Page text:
Data from Frontier Economics indicates that the British luxury sector is heavily European export orientated, forewarning ‘a loss in value of exports of up to £6.8 billion per year’ in the event of a no-deal Brexit.
The effects of a possible no-deal Brexit have also been felt at consumer level, as revealed through a survey conducted by Kantar Worldpanel, revealing ’one in ten shoppers claim to be stockpiling food in case of disruption to supplies’. The full report can be downloaded here.
Meanwhile, at manufacturing level, UK businesses are stockpiling reserves in record quantities with 70% citing Brexit as the reason. The full report can be downloaded here.
Despite fears over Brexit, 34% of British consumers have said they are currently better off financially than five years ago according to a Changing consumer prosperity report by Nielson, placing the UK higher than France (27%), Belgium (28%) and Italy (17%) on consumer financial wellbeing and just below the European average of 37%.
A report from Mintel has revealed that 70% of consumers surveyed say they shop with Amazon on at least a monthly basis and 17% state they use the site on a weekly basis. Associate director of retail at Mintel Nick Carroll says although the e-tailer’s growth has no doubt wounded rivals, ‘it is not the ‘killer’ of the high street retailers as it is often thought’.
High streets minister Jake Berry promised to ‘extend the digital services tax to include a ‘2% tax on online retail’’ in an effort to save the high streets following the chancellor’s acknowledgement of retailers’ complaints and the Government’s desire for fair taxation.
When spending plans for the coming half-year were presented by the chancellor, they were met with criticism from leading retail figures over the ‘lack of support for the industry’ regarding future surges in business rates for the high street. Jace Tyrrell, chief executive of New West End Company representing 600 businesses in Mayfair and London’s West End, said with the ‘uncertainty over Brexit’ and the ‘challenging economic climate’ the ‘chancellor missed a huge opportunity to support retailers and the nation’s high streets’. The chancellor’s spring statement speech can be read in full here.
The Financial Conduct Authority (FCA) has fined Dixons Carphone Warehouse £29.1 million for the mis-selling of the mobile phone insurance and technical support service known as ‘Geek Squad’ for the period between December 2008 and June 2015. ‘In January 2014, 35% of policies were cancelled within the first three months from inception … an indicator of a risk of mis-selling’.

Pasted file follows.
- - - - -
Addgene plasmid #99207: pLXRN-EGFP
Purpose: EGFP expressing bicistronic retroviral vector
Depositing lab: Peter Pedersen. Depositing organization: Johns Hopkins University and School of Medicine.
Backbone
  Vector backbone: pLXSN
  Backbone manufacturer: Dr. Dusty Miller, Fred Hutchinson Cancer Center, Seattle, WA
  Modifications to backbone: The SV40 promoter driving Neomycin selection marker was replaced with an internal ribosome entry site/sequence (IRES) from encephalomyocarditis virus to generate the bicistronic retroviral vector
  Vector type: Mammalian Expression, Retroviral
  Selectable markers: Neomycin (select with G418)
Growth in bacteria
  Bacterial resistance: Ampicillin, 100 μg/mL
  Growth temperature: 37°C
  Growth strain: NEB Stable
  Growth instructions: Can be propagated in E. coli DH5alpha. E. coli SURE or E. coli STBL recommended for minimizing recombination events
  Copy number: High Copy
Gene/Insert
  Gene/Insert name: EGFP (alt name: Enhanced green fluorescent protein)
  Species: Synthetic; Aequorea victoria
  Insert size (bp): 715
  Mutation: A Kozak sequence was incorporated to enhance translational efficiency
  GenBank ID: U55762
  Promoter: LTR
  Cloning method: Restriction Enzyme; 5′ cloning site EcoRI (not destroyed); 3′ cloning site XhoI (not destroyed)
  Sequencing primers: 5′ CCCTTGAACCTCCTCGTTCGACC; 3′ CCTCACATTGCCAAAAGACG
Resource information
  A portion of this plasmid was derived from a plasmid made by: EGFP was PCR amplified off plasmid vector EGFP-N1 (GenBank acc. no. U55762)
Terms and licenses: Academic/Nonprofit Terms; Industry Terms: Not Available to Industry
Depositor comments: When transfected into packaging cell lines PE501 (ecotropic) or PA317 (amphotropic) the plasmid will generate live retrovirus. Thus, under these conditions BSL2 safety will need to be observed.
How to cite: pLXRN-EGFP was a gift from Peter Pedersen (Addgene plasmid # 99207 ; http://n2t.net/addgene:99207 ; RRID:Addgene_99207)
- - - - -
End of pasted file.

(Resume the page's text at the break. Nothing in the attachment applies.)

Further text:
Sir Philip Green has appointed restructuring experts to the Arcadia board amid increased speculation of a creditors’ voluntary arrangement.
LK Bennett, which officially collapsed into administration in early March, has been sold to its Chinese franchise partner Rebecca Feng. As part of Feng’s takeover, 21 shops are set to close resulting in a loss of around 110 jobs.
Mike Ashley has labelled the administration of Debenhams a ‘national scandal’ calling for the reversal of the process and vowing to ‘save as many stores as he can’. Ashley highlighted the lack of ‘constructive dialogue or discussion in the period leading up to this outcome’ while ‘as normal, politicians and regulators fiddled as Rome burnt’. 1200 jobs are under threat as 22 stores are due for closure.
Debenhams CEO Sergio Bucher has resigned after Sports direct allegations that ‘administrators were not conducting a ‘genuine’ sale’.
Since February 2018, Asda has removed 6,500 tonnes of plastic from its own-brand packaging. This was done through changes such as ‘swapping pizza trays from polystyrene to cardboard’, ‘taking plastic covers off over 50 million greeting cards’ and much more.
Drapers launched its first sustainable fashion event bringing together more than 300 fashion retail professionals to share best practices and make a commitment to improving the environmental performance of the sector.
Through last year’s Better Cotton Initiative, ‘fashion brands and retailers have collectively sourced more than one million metric tonnes of sustainably certified cotton’, 45% more than the coalition of companies achieved in 2017. Environmental and sustainability manager of H&M Group Cecilia Brännsten hopes to ‘inspire other players in the industry towards a sustainable future’.
John Lewis became the latest high profile brand to take action on the sustainability of its service, pledging to ‘have a fully zero carbon fleet by 2045’. The company stated that it recognised the need for ‘urgent action’ following bleak scientific findings last year and in turn responded with its ‘most ambitious set of targets yet’ aiming for a ‘net zero operation’.
Hootsuite, in partnership with Retail Gazette, has released a report on the state of social media in 2019. This report looks at the ‘key trends impacting social media in retail over the coming 12 months’ including trust and authenticity.
Online-only retailer Ebay says over ‘36,000 businesses started to sell on its online marketplace in 2018’. The company claims this growth, the biggest since 2015, was as a result of people turning to ‘entrepreneurship in order to find greater flexibility and independence in the way they work’.
Last but not least, Amazon has unveiled Project Zero, allowing brands to ‘take down counterfeit products’ without the need for assistance from the company.